WSBB Blog: GPP for Hockey
Time to Read: 3min
The sport of hockey is a sport that requires a great amount of endurance and cardiovascular capacity in order to compete at the highest levels. Considering the amount of strength and endurance it takes to balance and create speed while skating for an entire game, general physical preparedness work, or GPP, is an imperative part of the hockey player’s conjugate programming. Below, we will go over a few exercises we suggest for hockey players looking to improve their athletic capacity, while simultaneously improving their cardiovascular health.
One of the most common and simple forms of GPP work, the sled drag is a great way to increase lower body endurance. These can be done with lighter weight for long distance, or with moderate to heavy weight for short distances. When the focus is cardiovascular improvement it is recommended to keep the weight light and travel a further distance, however when sport performance improvement is the goal we recommend moderate to heavy sled drags for shorter distances of fifteen to twenty yards.
Additionally, you can pull the sled stepping side to side to further increase the amount of hip training involved, or you can pull the sled backwards to add an increased demand on the anterior leg muscles. All of these approaches will benefit a hockey player's speed and stability while skating.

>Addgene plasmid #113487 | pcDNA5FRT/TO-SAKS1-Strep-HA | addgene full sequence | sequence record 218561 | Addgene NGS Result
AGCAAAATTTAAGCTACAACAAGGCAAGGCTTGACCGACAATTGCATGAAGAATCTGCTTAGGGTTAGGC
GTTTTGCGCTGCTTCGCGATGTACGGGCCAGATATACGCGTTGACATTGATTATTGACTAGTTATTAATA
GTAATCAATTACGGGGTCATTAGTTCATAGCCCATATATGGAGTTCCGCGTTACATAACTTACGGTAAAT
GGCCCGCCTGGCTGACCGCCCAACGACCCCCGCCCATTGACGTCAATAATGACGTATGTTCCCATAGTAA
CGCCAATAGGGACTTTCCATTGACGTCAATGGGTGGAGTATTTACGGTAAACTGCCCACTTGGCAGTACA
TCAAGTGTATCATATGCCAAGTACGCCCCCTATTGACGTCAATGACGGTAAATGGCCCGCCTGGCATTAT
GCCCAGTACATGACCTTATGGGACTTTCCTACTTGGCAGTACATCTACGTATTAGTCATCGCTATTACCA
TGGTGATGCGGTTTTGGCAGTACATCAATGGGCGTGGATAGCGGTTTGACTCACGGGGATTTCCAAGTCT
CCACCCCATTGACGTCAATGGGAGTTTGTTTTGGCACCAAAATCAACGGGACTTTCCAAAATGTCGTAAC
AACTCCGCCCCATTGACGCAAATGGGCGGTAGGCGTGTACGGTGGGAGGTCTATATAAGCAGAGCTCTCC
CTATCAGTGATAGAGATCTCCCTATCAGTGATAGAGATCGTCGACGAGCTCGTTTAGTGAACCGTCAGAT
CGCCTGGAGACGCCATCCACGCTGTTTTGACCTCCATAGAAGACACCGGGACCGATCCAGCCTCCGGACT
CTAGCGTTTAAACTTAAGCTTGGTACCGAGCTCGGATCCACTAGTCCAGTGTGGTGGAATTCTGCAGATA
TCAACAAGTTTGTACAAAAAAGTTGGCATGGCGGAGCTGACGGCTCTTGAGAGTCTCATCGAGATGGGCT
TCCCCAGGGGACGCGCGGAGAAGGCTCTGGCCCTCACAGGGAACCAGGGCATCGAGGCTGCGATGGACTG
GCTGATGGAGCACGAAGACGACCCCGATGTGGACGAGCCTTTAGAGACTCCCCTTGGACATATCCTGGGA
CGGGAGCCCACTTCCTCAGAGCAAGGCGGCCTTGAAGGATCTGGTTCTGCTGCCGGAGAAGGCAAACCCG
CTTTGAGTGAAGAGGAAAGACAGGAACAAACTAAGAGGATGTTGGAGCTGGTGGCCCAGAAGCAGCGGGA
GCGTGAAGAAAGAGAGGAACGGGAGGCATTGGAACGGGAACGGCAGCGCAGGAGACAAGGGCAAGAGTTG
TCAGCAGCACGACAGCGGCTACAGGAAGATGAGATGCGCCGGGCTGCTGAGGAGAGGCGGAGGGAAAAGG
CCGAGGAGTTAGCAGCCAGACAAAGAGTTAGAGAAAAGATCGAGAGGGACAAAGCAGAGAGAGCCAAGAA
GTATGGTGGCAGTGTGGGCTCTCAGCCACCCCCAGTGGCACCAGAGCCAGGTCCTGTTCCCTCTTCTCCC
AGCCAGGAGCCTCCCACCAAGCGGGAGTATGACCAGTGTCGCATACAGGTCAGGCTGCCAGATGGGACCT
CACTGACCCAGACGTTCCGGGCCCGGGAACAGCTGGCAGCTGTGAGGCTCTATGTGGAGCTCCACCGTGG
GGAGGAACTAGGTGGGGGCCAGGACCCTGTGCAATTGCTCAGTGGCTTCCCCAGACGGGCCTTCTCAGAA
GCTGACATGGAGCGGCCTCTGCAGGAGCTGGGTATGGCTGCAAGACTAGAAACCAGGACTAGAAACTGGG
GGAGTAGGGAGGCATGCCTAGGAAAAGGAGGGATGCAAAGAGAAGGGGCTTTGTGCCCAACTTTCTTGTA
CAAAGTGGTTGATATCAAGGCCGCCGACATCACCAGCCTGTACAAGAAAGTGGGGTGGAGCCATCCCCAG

Belt Squat Marches
One of the most brutal uses of the belt squat are belt squat marches for time. This exercise builds up strength and endurance specifically in the lower back, glutes, and hamstrings. Often, athletes will march while holding a kettlebell or a medicine ball to increase the involvement of the abdominals. The recommended beginning sets and time for belt squat marches are three to four walks for a time period between one to one and a half minutes.
As you become acclimated to the workout it will become necessary to increase the sets, time, or both for the training effect to remain proper.
Kettlebell Swings and Squats
When it comes to building lower body and trunk stability and endurance, few exercises are as valuable as kettlebell swings and squats. For swings, we recommended starting with a lighter kettlebell doing sets for time. Once you become stronger and familiar with swings, you can begin increasing the kettlebell weight and performing sets for twenty to twenty-five reps.
As far as kettlebell squats go, they can also be done for time or for reps. A few suggested kettlebell squat exercises are goblet squats, cossack squats, and overhead squats. These exercises are excellent for increasing lower body stability and control.
When it comes to the sport of hockey, having the ability to maintain speed and ability throughout the duration of a game depends entirely on your training. By following the suggestions above, you will be well on your way to improving your general physical preparedness, skating speed, and endurance, and your ability to recover from both sport and training. If you want to become the best athlete you can be, GPP work is crucial.